5 Ways I Plan to Rebuild My Emergency Fund
Confession: I used part of my emergency fund. Yes, for an emergency!
When I quit my unhealthy job earlier this year (all about that here) I knew I enough emergency savings to cover my expenses for at least 6 months (this is why we save an emergency fund, people!) I finally found a job I’m absolutely obsessed with — but that took almost 4 months to secure. AND during my tumultuous time of unemployment, my very-inexpensive lease ran up and I moved to a place that was almost double in rent (which is still cheap for Seattle) So although I didn’t completely drain my emergency fund (luckily, didn’t come close), I have a financial hill to climb to rebuild my savings and recoup the money I lost. Here’s how I plan on making it happen.
1. Limit eating out
This will be my biggest key to contributing more to savings. I’ve been extremely bad about eating out these last few months. And although I don’t necessarily regret it (I had some incredible food with some incredible people), it’s taken a pretty big toll on my budget. Could I afford all of these dinners out and still save some money? Yes. Is it seriously limiting me from saving more? here yeah. In the next few months, I’m going to limit my eating out to 3 or so times a month to make them more significant (and to avoid those regular $25 charges a few times a week.)
2. Do some short-term freelance projects on the side
While job hunting, I took some larger freelance projects that I unfortunately had to transition away from (a busy new job will do that to you!) Instead of larger, more intense projects, I’m currently taking on smaller, short-term projects that require just a few hours of time a week. From career coaching to social media management, I’m loving this client work so far!
3. Live on a percentage of my income
As I get back into my work routine, I’m figuring out just how much money I need for my regular expenses (rent, utilities, car, cell phone, public transit, etc.) and how much I have left over for savings and fun stuff. I’ve become more and more obsessed with FI/RE blogs (financial independence, retire early) — the key to an early retirement is only living on a small percentage of your income. I’ll keep you updated on where I end up landing (not sure if this percentage will look like 40% or maaaaybe more like 70%) but I know this is the key to my long-term savings goals.
4. Increase my affiliate marketing on my blog
If you’re looking to get into blogging, you’ve heard of affiliate marketing. Many bloggers contribute to their blog’s profit by showcasing products they believe in — to compensate them for their content and advertising, bloggers are awarded a small (and I mean, teeny) cut of sales or projected sign-ups. I want to do more content around products I love (good bloggers NEVER endorse something they don’t believe in, and you as a reader can tell if something is fishy!) If you’re curious about some of the brands I like and want to get in on the action (#shamelessplug):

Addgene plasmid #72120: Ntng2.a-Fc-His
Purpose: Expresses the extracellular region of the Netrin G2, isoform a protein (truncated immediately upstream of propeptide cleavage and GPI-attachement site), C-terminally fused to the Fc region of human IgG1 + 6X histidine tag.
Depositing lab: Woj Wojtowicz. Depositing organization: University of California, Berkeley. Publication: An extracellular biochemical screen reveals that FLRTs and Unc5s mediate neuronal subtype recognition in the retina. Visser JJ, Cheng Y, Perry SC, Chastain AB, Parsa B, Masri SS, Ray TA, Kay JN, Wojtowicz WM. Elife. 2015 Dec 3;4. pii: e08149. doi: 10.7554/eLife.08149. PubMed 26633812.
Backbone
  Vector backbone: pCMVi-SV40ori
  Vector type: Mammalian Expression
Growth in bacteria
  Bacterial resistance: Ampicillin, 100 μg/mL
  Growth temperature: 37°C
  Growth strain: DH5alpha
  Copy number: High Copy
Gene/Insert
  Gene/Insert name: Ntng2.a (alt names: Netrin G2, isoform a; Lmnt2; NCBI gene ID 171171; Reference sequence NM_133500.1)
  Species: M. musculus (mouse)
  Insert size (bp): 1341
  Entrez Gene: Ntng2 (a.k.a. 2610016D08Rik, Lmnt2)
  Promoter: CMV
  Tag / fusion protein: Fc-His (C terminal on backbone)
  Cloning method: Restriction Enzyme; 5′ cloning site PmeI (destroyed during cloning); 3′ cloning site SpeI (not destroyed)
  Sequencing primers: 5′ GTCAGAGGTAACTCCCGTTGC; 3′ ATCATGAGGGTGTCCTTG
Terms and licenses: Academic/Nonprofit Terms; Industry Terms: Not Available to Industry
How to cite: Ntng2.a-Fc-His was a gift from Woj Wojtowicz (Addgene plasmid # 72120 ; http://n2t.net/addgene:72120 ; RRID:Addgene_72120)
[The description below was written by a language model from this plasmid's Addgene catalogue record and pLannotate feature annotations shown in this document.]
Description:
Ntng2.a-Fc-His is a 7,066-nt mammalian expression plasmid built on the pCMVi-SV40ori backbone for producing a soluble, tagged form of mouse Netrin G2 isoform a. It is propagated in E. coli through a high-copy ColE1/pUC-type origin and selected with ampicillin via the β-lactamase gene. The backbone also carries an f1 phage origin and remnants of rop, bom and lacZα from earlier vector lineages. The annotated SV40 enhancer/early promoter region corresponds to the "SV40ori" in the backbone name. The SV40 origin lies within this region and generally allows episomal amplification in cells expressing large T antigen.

5. Use cash-back credit cards
I love my Alaska Airlines card. But I’ve already accumulated a mountain of airlines miles (90k, to be exact.) When I quit my job, I started using my cashback cards as my everyday choice, and will continue while I build my savings back up. I got over $30 back last month just on everyday purchases, and with rotating categories, I can get 5% cashback on things like groceries or gas. I personally love my Discover and Capital One cash back cards, and have built credit through both.
How do you plan on achieving your savings goals? Let’s chat in the comments!
I get asked all the time: what are your favorite money management tools?
Charlie: My go-to (free!) budgeting tool that tracks your spending and progress towards goals.
Ebates: Gives you free cash back on almost all your favorite stores via a desktop plug-in.
Trim: You remember that time where I talked about how you should be negotiating all of your bills? (You should.) I know it's scary — that's where Trim comes in. Trim will negotiate cable and phone bills FOR YOU.
Status: Wanna see if you’re on track when it comes to your monthly spending and total savings? This (again, free) tool compares your financial numbers to others in your age group, city, etc.
Personal Capital: The tool I check daily, Personal Capital is the best tool for tracking your net worth and your progress towards goals like saving, debt payoff, and (yes!) $100K.
The $100K Club Facebook Group: Need some honest money conversations in your life? Join my free community to get your burning questions answered.